Adventure Camp

Campers listen intently to the rules of the Character Bus game during Summer Adventure Camp on June 25. The game consisted of four campers in four hula hoops, with one leader directing the other three with an action to mimic.

The picture-perfect weather June 25 at South Central Park in North Ridgeville was fitting for the theme of last week’s Summer Adventure Camp. Artful Antics was the topic of the week for the group of nearly 30 first- through sixth-graders enrolled in the third week of the city’s annual multi-week camp.

Through different activities, including bubble-paintings and reading from an art book during snack time, camp director Holly Hilty and her staff of counselors helped teach campers about important artists and pieces of art.

Campers had the option to take part in Crazy Hat Day June 25 and the week culminated Friday with a trip to the Museum of Contemporary Art in Cleveland.

Other themes this summer include To Infinity and Beyond, Wacky and Wonderful Science, Animal Planet, Fun and Fitness, Going Green, Heroes Week and Sports Extravaganza.

“I’m not a science person at all, but I’m really pleased with how last week (Wacky and Wonderful Science) turned out,” Hilty said. “The kids were very good with all the experiments we did and everyone had their best listening ears on. I love art week all the time, though.”

After spending the past two years as a counselor with the camp, Hilty is in her first year as director. In her first three weeks, she said finding the balance between making activities both entertaining and rewarding is harder than it may seem.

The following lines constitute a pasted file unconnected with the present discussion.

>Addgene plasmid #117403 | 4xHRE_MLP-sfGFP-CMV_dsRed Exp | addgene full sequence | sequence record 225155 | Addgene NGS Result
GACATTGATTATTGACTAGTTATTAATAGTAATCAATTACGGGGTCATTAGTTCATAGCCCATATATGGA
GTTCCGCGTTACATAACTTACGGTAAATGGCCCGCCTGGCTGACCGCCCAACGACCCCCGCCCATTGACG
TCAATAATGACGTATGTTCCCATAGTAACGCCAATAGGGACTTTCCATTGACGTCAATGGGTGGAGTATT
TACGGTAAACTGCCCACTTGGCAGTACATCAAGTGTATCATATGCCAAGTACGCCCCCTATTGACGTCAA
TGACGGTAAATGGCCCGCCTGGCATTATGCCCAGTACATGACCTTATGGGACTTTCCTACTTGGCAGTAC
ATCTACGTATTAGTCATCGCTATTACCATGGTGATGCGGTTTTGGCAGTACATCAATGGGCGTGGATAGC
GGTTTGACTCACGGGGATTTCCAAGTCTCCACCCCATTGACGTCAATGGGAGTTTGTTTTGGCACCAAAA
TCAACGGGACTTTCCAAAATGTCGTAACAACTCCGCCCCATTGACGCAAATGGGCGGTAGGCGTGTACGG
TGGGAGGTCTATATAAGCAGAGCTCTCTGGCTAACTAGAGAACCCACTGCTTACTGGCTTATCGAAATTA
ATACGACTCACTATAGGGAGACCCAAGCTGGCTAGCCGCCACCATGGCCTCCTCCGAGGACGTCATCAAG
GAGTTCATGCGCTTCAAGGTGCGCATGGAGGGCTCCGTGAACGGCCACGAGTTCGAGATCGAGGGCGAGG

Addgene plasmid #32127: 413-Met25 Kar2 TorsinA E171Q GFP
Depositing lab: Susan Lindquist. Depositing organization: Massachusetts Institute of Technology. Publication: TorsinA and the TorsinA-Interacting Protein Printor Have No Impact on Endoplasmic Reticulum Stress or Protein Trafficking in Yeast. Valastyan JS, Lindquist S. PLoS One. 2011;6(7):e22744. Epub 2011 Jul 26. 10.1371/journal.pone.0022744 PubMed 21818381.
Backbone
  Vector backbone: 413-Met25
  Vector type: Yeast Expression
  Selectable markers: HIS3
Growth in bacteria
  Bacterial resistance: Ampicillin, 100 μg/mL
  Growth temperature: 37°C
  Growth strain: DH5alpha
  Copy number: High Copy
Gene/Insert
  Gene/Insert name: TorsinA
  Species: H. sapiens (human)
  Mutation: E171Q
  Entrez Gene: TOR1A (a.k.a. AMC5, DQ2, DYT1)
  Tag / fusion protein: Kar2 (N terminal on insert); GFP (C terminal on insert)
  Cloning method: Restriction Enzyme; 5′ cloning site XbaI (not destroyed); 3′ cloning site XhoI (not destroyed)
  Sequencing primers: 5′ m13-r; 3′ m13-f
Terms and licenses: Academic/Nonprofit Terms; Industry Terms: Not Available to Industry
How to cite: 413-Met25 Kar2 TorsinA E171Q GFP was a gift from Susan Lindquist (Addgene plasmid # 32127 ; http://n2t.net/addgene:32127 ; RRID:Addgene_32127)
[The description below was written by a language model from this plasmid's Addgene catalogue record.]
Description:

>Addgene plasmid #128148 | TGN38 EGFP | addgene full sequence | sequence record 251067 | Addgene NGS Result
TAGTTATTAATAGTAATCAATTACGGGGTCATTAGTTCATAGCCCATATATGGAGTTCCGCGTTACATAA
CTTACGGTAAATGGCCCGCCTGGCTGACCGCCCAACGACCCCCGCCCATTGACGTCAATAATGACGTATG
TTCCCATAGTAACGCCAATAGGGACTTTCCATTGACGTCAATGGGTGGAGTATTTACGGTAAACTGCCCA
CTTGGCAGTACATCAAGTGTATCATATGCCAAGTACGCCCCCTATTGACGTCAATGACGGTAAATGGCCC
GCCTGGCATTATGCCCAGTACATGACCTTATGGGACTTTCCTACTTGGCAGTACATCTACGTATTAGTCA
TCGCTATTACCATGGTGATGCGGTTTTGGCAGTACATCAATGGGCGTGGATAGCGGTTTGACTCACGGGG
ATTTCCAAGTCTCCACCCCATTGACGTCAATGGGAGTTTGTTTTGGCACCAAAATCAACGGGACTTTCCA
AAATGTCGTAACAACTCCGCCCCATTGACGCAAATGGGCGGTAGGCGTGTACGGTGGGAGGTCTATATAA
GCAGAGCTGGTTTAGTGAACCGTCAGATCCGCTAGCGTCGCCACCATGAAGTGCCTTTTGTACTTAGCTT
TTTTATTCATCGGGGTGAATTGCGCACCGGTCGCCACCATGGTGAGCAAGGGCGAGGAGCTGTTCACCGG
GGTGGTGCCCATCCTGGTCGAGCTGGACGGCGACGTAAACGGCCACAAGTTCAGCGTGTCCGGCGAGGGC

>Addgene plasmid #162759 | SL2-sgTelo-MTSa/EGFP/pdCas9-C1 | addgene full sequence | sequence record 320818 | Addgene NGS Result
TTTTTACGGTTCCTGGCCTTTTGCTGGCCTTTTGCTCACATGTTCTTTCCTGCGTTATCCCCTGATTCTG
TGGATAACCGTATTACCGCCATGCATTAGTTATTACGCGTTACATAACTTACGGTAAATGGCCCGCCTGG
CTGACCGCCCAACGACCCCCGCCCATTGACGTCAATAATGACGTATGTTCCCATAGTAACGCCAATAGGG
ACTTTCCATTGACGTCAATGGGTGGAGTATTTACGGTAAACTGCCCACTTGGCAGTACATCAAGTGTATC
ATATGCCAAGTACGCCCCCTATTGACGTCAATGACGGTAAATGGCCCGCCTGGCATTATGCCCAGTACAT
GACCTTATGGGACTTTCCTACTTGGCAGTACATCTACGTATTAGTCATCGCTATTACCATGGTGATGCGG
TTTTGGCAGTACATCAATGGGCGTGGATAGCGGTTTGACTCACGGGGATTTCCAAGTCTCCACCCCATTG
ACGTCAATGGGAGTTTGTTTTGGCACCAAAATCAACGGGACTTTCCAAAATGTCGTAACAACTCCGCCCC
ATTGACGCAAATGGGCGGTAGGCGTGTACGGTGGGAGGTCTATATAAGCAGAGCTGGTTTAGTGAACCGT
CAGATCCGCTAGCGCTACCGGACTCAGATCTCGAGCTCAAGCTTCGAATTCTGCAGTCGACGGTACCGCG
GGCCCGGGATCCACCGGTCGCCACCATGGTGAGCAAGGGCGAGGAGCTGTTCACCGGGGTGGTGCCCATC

“Because (the campers) only want the play and not the lesson behind it all the time, we kind of try to sneak it in,” Hilty said. “One of the things that we’ve been doing this year that we haven’t done in the past is we do a lesson with the snack. That helps because they’re all sitting and they’re eating, so they have no choice but to listen.”

Hilty said another step the camp has taken to improve retention and learning is breaking the campers up into smaller groups. She said this allows the campers to focus on the counselor rather than their friends.

Campers and counselors began their day June 25 at the park’s playground, where campers chased each other around obstacles, swung on swings and played a collection of games. Some even conducted faux “job interviews” on the top level of one of the playhouses.

After that, they all returned to the pavilion to play “Pulse,” a game based around tapping the table and continuing the action around the table. Intense discussions took place among campers and counselors about how many times campers could double tap the table and reverse the direction of the tapping.

The first small groups the campers broke into sent them to either bubble painting, snack time or a game called “Character Bus.” Each group took part in each activity once.

One advantage that this year’s campers have over last year’s group is access to the park’s splash pad. Last year, the attraction was out of order. For those who chose not to take part in the splash pad, Twister, Apples to Apples, other card games and coloring books were available.

Hilty added that while it takes a lot of effort to put a camp together and can be stressful at times, hearing the reaction from parents and campers makes it all worth it.

“I’ve heard a lot from parents … that a lot of kids come here and they’re not too sure who they’re going to make friends with and if they’re going to be able to participate in everything,” she said. “(And then) we hear from parents that their kids never want to leave after the second day. That’s kind of the goal I’ve set for the summer. Those kids that are inside their shell when they get here, they’ll open up and start playing.”

Contact this reporter at jkopanski@westlifenews.com or 440-871-5797.